Don Bauder 8:30 a.m., Feb. 16
Jury: Oceanside man who stabbed mom was insane
Adam Brown turned himself in to authorities five years ago
After one day’s deliberations, a jury unanimously agreed that 48-year-old Adam Brown was insane when he plunged a knife into his mother’s head.
Seventy-seven-year-old Leonore Brown died in her Oceanside home in June 2008; her youngest son Adam turned himself in to authorities and told officers where they would find the knife.
A different jury had determined that Adam Brown was guilty of murder two years ago, in 2011, but that panel could not come to unanimous agreement regarding the defendant’s sanity.
Earlier this month, on October 3, a jury began hearing evidence in a new trial to determine if the defendant was sane at the moment he committed the murder; their verdict was announced late yesterday, October 15, 2013.
Defense attorney Daniel Segura had the burden of proving insanity because there is a presumption of sanity.
“Adam has delusions and confabulations that concluded with Adam killing his mother,” the attorney told the jury. “Adam doesn’t know he is mentally ill” and doctors would testify that “he’s not exaggerating his symptoms,” the public defender told the jury.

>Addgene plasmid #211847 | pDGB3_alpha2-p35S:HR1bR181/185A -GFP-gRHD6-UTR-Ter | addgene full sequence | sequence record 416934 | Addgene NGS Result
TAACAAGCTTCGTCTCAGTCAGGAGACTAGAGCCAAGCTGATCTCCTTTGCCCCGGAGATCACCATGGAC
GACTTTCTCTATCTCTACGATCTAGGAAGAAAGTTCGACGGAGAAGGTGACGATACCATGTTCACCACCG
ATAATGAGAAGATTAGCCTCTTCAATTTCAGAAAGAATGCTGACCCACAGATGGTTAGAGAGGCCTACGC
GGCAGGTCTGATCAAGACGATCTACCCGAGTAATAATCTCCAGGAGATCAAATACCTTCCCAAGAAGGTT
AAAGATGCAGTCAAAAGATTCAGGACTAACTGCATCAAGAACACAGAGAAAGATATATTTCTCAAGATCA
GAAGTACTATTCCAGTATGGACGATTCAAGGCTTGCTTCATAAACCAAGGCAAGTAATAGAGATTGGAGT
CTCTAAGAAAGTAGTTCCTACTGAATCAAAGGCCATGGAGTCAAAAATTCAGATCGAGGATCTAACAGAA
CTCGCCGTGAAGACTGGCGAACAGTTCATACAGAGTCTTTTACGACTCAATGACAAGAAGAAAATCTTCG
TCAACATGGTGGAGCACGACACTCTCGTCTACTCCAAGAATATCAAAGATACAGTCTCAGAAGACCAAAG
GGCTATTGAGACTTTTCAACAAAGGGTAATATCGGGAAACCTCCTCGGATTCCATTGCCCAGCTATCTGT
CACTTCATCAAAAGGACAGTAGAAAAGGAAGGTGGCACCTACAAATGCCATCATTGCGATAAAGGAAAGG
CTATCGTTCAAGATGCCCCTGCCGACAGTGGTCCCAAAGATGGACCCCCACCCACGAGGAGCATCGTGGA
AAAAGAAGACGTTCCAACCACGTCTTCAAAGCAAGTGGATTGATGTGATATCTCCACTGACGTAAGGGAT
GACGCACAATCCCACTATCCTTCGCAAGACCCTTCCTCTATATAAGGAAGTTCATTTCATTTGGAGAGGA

Defendant Adam Brown was the youngest of nine children, raised in the same Oceanside home where Adam stayed with his ailing mother. Five of Adam’s siblings attended his sanity trial this month, according to attorney Segura. When they learned of the verdict “the family was relieved,” attorney Segura said.
There will be a hearing next month to determine the appropriate treatment facility for Adam Brown, after an “assessment," according to his attorney. Public defender Segura expects that Adam Brown will be sent to a mental hospital somewhere in California.
“He’s never going to be released,” attorney Segura opined. “The standard for release is different, essentially that he is no longer a danger.”
The next court date for Adam Brown is set for 1:30 p.m., on November 12, before the same judge who heard trial, Honorable Harry Elias, in San Diego’s North County Superior Courthouse.